Sacramento, California is a long stretch from Tianjin, China, but as the saying goes, "If it ain't broke, don't fix it." And arguably, there's nothing broken about Song Yadong's performance in the UFC to date since relocating to Urijah Faber's famed gym.
"Team Alpha Male, his kind of weight class, it's a great place to be," UFC commentator Michael Bisping said as he watched Song take on Julio Arce last November. "It shows a commitment to your craft. It shows you want to be the best that you possibly can be."
Song would illustrate Bisping's praise roughly five minutes later with an emphatic TKO victory over Arce, bringing his UFC record to 7-1-1. In a rise that has included victories over division notables like Casey Kenney and Marlon Vera, the finish seemed to bring Song's octagon potential full circle.
"It's tough to live up to the hype when you're a prospect out of China that was as highly touted as he is," remarked play-by-play announcer Brendan Fitzgerald. "But in large part, he has."
It's not hyperbole to suggest that this week's matchup vs. veteran Marlon Moraes (23-9-1 MMA, 5-5 UFC) is the biggest of Song's career to date. The March 12 bout at "UFC Fight Night 203: Santos vs Anakalaev" finds Song (18-6-1 MMA, 7-1-1 UFC) in the co-main slot for the first time since arriving in the UFC back in 2017. But if he turns in another first-rate performance Saturday, it's a safe assumption that he should get used to being featured near the top of the card.
"I feel very excited about the co-main event," Song said through an interpretor. "Fighting such a big-name fighter, ... I'm very excited about it."
There could be a layman's temptation to suggest there's a potential changing of the guard in this matchup, that Song is a fighter on the come-up while Moraes is heading in the wrong direction, but that storyline is lazy at best and outright nonsense at worst. Sure, the Brazilian is 1-4 in his last five and hasn't won in nearly three years, but those losses were to the cream of the bantamweight crop: Merab Dvalishvili, Rob Font, Cory Sandhagen and former champ Henry Cejudo. And his lone win during that stretch was against former featherweight champ and living legend Jose Aldo.
It's not like Moraes has been out here fighting tomato cans. But this will be Song's opportunity to show he's ready for his seat at the big kids' table.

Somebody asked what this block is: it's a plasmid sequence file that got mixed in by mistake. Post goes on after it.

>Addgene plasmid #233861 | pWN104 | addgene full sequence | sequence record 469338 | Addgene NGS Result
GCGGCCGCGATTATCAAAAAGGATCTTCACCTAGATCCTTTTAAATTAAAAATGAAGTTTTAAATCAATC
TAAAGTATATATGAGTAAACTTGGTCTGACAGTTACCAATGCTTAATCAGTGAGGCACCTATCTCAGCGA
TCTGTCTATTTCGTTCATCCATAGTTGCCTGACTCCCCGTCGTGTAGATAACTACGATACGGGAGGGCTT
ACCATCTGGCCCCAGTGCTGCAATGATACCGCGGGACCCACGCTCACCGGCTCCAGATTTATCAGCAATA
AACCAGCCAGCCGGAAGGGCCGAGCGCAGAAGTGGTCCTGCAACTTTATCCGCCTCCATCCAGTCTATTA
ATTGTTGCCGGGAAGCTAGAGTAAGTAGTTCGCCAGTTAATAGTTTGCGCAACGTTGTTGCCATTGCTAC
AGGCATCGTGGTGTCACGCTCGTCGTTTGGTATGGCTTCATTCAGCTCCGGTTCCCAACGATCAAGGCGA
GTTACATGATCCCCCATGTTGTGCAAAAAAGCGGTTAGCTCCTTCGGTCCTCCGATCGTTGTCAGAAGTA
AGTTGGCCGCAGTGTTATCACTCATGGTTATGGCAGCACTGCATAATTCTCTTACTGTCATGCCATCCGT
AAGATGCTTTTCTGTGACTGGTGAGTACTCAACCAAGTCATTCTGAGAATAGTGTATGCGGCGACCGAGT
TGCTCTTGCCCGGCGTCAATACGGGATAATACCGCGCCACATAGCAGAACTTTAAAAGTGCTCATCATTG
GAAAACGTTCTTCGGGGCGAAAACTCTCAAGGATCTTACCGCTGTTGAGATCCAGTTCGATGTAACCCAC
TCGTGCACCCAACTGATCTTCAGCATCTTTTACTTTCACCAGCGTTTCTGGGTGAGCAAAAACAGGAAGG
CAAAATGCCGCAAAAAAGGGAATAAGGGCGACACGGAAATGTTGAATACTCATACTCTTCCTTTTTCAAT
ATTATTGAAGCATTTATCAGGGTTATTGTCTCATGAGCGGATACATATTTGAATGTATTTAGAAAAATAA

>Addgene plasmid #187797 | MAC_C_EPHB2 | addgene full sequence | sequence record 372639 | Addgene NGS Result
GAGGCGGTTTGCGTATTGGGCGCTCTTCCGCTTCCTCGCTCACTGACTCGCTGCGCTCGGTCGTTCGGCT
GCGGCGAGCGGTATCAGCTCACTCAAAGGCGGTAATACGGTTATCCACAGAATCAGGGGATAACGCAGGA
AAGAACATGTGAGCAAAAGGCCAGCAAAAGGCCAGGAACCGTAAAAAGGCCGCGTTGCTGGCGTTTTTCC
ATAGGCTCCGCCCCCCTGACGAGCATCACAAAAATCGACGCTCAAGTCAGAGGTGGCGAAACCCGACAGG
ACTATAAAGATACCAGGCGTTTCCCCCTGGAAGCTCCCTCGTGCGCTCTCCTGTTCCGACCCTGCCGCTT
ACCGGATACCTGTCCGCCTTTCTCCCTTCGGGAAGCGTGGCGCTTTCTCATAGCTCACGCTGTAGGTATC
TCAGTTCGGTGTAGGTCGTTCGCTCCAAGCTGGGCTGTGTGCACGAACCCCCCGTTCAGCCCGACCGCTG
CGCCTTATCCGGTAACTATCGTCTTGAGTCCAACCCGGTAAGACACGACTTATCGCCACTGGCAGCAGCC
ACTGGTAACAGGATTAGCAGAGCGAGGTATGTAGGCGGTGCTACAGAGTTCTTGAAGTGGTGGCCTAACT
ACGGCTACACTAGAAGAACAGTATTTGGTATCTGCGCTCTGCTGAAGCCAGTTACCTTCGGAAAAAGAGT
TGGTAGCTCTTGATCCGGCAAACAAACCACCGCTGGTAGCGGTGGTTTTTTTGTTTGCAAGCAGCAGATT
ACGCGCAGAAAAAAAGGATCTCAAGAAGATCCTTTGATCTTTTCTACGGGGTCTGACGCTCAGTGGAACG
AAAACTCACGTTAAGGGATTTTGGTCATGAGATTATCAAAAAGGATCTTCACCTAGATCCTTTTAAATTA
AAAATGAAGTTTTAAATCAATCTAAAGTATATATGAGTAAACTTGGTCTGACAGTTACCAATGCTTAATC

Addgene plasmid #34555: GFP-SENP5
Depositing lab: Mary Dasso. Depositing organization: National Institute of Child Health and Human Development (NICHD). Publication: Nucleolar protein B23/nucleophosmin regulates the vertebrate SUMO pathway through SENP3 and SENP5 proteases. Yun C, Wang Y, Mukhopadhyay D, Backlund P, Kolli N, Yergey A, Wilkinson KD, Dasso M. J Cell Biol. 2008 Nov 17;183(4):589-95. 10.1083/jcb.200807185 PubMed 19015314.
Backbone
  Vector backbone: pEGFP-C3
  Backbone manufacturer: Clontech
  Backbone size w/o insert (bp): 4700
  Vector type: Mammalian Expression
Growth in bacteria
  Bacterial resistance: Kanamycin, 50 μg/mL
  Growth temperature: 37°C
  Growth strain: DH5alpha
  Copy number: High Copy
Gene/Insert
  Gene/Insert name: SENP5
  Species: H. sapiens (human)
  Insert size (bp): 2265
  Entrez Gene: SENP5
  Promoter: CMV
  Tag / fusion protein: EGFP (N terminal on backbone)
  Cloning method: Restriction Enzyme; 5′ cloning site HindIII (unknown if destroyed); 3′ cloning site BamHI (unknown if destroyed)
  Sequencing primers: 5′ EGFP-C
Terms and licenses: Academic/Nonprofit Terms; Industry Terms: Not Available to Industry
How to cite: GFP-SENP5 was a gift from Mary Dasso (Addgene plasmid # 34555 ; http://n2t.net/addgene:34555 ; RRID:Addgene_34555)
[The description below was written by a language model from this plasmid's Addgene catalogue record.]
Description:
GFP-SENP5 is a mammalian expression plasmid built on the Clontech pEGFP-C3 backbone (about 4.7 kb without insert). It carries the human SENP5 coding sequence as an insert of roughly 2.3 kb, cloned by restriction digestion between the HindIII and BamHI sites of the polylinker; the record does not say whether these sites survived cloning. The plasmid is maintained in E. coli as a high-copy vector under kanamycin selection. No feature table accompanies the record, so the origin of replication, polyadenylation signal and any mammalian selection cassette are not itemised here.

"I don't feel like (Moraes) is a fighter on his way down," Song said. "He's a tough fighter. He was just unlucky to lose a few fights.
"Every day I'm thinking about his fight, envisioning in my mind how I can knock him out. I would like to finish him; I don't want to wait for a decision. This might be the toughest opponent of my career, but I'm still calm like my last two fights. This is how I take it."
In any discussion of Song's career, it's obligatory to mention his age, mostly because it puts a bigger exclamation point on his work to date. Although he just turned 24 in December, the Moraes fight will mark his 25th professional tilt dating back to 2013. A veteran of the RUFF, WLF and ONE promotions, he arrived already with a lifetime of fight IQ when he made his UFC bow at the tender age of 19. Now a father, himself, would he ever welcome his young son into the family business?
"Of course, I wish he could fight one day," he smiles, "But I know as a fighter it's very hard. So I would respect him if he wanted to do something else."
Minimally he's hoping the lad can watch his father perform in front of an adoring home audience, praying that it comes sooner than later.
"I'm very excited about this," Song said. "The UFC hasn't held a fight in China in over two years. If there is going to be an event in China, I would really like to be on that card."
This story first published at UFC.com.